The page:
Often times, a horror film has to take a moment or two to finally explain what’s been going on the whole movie. These exposition scenes are almost always eye-rollingly long and drawn out.
Not every film can have Richard Dreyfuss show up and offer a just perfect amount of information with a great performance. Sometimes you have to listen to Tony Todd pontificate instead.
Check out some of the worst offenders after the break.
Halloween: The Curse of Michael Myers
Usually exposition in Halloween films is handled by Donald Pleasance’s Dr. Loomis. But along with basic quality, Halloween: The Curse of Michael Myers eschewed this convention and gave its big speech on the history of runes and killer children to Paul Rudd who delivers his speech as though he are some kind of autistic robot. The film is less than 90 minutes long, but scenes like this make it feel like a lifetime.
Nightmare on Elm Street 3: Dream Warriors
Nightmare on Elm Street 3, easily stands as the best of the NOES sequels, and in some ways even eclipses the original. But it’s also the film where Freddy’s backstory starts to get unnecessarily complicated. Pretty much any time the movie cuts to either a nun or Craig Wasson (no, that’s not Bill Maher), you know you’re entering exposition Hell.
Sinister is a lot of fun, but it’s remarkable how much help Ethan Hawke’s character needs putting the pieces together. For him to finally understand the easily avoidable danger he’s put himself in, he needs help from a goofy deputy and not one but two Skype conversations from local academic Professor Talksalot (played by Vincent D’Onofrio). By the time he has the case cracked, we are all way ahead of him waiting for his drunk ass to finally catch up.
Each entry in the Scream franchise deserves a place in the Blatant Exposition Hall of Fame. Part 3 has to be the worse offender, though, because even after you sit through Roman’s (raise your hand if you remember Roman) whole spiel, you’re still not sure you completely understand what the Hell he was talking about. On top of that, he claims to be retroactively responsible for the whole franchise thus far, which in a way means we can blame Roman for the horrible explosion in all the films.
Like the Scream films, exposition scenes are one of the things that help define the Saw series. Any of the films could have made this list, but I’m going with Part 2 since starting at about the halfway point, we have to hear every character spill their guts about their backstory. Furthermore, with the whole Amanda twist, this is the first movie to really establish the methodology by which Saw would ultimately eat into itself to survive as a franchise.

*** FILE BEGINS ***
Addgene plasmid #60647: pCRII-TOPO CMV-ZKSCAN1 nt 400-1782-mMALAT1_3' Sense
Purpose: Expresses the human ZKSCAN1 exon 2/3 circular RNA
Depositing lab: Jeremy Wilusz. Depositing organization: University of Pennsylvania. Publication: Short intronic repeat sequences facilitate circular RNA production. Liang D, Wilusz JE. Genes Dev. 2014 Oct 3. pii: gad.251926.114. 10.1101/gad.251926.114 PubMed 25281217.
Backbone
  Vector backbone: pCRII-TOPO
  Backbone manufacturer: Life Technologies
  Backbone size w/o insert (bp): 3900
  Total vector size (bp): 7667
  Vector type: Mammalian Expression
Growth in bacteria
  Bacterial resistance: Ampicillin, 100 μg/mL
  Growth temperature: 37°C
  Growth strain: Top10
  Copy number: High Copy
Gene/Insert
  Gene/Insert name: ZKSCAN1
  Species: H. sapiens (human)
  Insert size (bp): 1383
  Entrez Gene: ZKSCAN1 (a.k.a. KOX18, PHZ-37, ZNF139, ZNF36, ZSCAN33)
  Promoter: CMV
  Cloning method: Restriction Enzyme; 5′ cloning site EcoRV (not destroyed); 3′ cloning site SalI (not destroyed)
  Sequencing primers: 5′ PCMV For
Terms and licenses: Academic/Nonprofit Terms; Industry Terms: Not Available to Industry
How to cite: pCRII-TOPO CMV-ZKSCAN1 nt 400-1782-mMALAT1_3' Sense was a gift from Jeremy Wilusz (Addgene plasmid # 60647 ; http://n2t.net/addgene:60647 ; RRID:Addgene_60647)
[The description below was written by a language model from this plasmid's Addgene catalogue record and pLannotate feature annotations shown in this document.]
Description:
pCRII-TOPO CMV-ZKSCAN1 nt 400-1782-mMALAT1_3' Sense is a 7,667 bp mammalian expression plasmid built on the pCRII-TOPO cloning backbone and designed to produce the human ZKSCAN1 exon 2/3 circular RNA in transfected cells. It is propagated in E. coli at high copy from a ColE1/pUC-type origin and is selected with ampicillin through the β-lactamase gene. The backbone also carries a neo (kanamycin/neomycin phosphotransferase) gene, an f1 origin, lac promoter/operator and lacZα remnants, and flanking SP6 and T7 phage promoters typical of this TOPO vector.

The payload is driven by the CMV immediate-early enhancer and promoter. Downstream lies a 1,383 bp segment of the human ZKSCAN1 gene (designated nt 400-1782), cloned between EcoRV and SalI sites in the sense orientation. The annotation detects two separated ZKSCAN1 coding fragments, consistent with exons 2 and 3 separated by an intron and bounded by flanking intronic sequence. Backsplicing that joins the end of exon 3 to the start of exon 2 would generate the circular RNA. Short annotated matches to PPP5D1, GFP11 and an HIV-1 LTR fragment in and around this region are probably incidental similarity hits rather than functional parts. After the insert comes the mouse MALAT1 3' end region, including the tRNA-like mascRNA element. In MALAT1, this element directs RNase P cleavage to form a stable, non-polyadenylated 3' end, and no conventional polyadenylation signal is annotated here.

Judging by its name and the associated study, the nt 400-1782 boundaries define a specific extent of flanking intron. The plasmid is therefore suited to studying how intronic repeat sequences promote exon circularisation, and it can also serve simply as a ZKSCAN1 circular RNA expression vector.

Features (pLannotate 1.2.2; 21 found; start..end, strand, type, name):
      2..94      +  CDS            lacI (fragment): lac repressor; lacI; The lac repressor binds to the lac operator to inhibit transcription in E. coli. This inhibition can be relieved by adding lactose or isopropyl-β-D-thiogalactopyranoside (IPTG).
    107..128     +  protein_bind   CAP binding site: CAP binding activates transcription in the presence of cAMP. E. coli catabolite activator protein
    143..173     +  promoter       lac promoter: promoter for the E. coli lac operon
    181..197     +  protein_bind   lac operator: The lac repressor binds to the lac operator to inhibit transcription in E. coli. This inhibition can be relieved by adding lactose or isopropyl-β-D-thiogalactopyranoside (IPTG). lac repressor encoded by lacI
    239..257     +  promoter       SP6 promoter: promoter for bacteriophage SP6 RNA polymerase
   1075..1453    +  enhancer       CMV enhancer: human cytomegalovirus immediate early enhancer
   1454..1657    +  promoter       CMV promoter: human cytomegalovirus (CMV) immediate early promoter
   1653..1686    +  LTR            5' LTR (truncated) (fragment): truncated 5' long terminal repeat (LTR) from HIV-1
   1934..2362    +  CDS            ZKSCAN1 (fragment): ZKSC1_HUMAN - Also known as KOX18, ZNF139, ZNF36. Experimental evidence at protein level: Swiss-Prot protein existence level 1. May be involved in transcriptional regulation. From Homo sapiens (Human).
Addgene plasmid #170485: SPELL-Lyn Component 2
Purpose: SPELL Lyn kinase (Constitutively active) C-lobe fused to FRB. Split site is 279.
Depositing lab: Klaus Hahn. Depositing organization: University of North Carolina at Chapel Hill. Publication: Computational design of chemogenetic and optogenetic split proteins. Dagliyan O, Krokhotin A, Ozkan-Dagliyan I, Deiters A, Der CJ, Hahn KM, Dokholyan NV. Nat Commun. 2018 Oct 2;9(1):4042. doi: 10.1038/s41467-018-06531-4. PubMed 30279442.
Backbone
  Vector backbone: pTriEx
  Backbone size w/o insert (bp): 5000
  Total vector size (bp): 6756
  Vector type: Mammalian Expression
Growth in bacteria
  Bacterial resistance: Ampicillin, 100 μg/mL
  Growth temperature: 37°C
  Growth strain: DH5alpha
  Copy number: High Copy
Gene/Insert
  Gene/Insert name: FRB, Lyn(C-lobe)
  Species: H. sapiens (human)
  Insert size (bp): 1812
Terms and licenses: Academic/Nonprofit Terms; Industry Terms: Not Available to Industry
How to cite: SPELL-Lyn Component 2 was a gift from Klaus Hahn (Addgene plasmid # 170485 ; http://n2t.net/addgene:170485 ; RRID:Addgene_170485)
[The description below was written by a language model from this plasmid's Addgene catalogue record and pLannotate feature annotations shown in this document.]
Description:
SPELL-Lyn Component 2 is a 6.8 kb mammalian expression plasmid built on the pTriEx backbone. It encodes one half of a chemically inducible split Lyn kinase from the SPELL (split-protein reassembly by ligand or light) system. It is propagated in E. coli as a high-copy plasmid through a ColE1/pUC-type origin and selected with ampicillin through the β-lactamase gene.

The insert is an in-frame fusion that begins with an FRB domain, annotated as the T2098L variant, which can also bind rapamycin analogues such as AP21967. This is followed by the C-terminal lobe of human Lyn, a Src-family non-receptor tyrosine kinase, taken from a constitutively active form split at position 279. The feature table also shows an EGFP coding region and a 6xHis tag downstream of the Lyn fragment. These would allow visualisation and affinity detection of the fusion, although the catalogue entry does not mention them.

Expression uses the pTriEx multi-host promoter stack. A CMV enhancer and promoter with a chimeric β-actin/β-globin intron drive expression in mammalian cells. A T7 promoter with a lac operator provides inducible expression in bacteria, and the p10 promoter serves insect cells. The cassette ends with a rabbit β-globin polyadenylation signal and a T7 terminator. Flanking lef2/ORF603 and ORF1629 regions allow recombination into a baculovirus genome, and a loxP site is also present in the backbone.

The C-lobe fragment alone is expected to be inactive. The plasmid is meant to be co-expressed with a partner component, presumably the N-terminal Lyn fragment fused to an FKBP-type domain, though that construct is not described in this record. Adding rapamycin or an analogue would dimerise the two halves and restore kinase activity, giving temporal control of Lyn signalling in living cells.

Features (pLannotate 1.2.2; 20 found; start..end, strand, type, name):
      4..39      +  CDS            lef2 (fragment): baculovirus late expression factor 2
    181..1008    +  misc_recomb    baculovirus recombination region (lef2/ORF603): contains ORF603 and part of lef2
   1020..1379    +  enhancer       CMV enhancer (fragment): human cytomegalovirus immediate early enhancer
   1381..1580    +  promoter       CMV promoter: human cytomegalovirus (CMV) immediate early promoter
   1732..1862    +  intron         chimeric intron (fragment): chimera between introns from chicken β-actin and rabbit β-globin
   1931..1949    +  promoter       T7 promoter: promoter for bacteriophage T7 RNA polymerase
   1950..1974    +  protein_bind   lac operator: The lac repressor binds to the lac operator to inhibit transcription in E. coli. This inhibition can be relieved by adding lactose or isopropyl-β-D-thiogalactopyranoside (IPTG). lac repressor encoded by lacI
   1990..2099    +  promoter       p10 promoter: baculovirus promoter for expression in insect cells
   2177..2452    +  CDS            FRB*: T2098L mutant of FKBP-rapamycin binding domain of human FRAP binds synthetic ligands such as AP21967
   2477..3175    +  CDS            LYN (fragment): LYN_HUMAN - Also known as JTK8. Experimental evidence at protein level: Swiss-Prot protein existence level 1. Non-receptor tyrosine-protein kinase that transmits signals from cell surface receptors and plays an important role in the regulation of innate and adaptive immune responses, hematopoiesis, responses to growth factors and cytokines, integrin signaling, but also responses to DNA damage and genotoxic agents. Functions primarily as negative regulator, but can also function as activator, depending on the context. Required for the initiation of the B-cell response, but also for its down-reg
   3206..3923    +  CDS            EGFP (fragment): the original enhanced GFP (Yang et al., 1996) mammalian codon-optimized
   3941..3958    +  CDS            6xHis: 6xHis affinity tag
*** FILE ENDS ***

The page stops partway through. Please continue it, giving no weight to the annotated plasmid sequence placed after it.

By the time we get to the Ben Kinglsey’s massive info dump near the end of Shutter Island, we’ve kind of figured it out for him. A little explanation would be fine, but he just keeps going and going. Pretty soon, he’s referring to anagrams on chalkboards and it’s almost to the point of self-parody.
A large part of what makes Jeepers Creepers work is the fact that we have no idea what’s going on. That all changes with the introduction of Jezelle Gay Hartman, who tells us basically everything we need to know about the film’s villain in one really long and annoying monologue. After this, the film is remarkably diminished, since The Creeper has now been revealed as a somewhat silly bad guy.
People are often very down on Silent Hill. Watching it, you spend most of your time wondering why everyone hates it so much. Then the second act exposition fest occurs and you fall asleep. It’s still going on when you wake up, so you fall asleep a second time. When you wake up again, everything is chains and ash and blood and it’s a fun horror film again. But for those three-to-four hours spent explaining Silent Hill‘s backstory, the film is a nightmare, and not the good kind.
John Carpenter’s Vampires
I really like John Carpenter’s Vampires, but the middle section of the film often feels like an extended run of exposition interrupted with occasional Sheryl Lee episodes. We have to learn about the bad guy. We have to learn about all the vampires’ plans. We have to learn about James Woods’ tragic past. And, even though he’s talking to a priest specially trained for vampire work, we have to overhear as James Woods gives his new priest partner the whole spiel all modern vampire movies must give defining which bits of vampire lore adhere to this particular lot of bloodsuckers. Still, it’s worth it. James Woods is one of the more underrated John Carpenter heroes, and it’s always nice to see a film with that much denim.
I kind of want to give Identity a pass. For one, it’s a pretty fun and original take on the “Ten Little Indians” trope. On top of that, the premise of this film is so wacky, there’s no way anyone could explain it in a timely manner. But that doesn’t mean the big reveal doesn’t drag and dip its toes a bit into the waters of over-explanation. The film’s big twist helps distinguish it from other horror films for sure, but it also makes rewatching it a chore.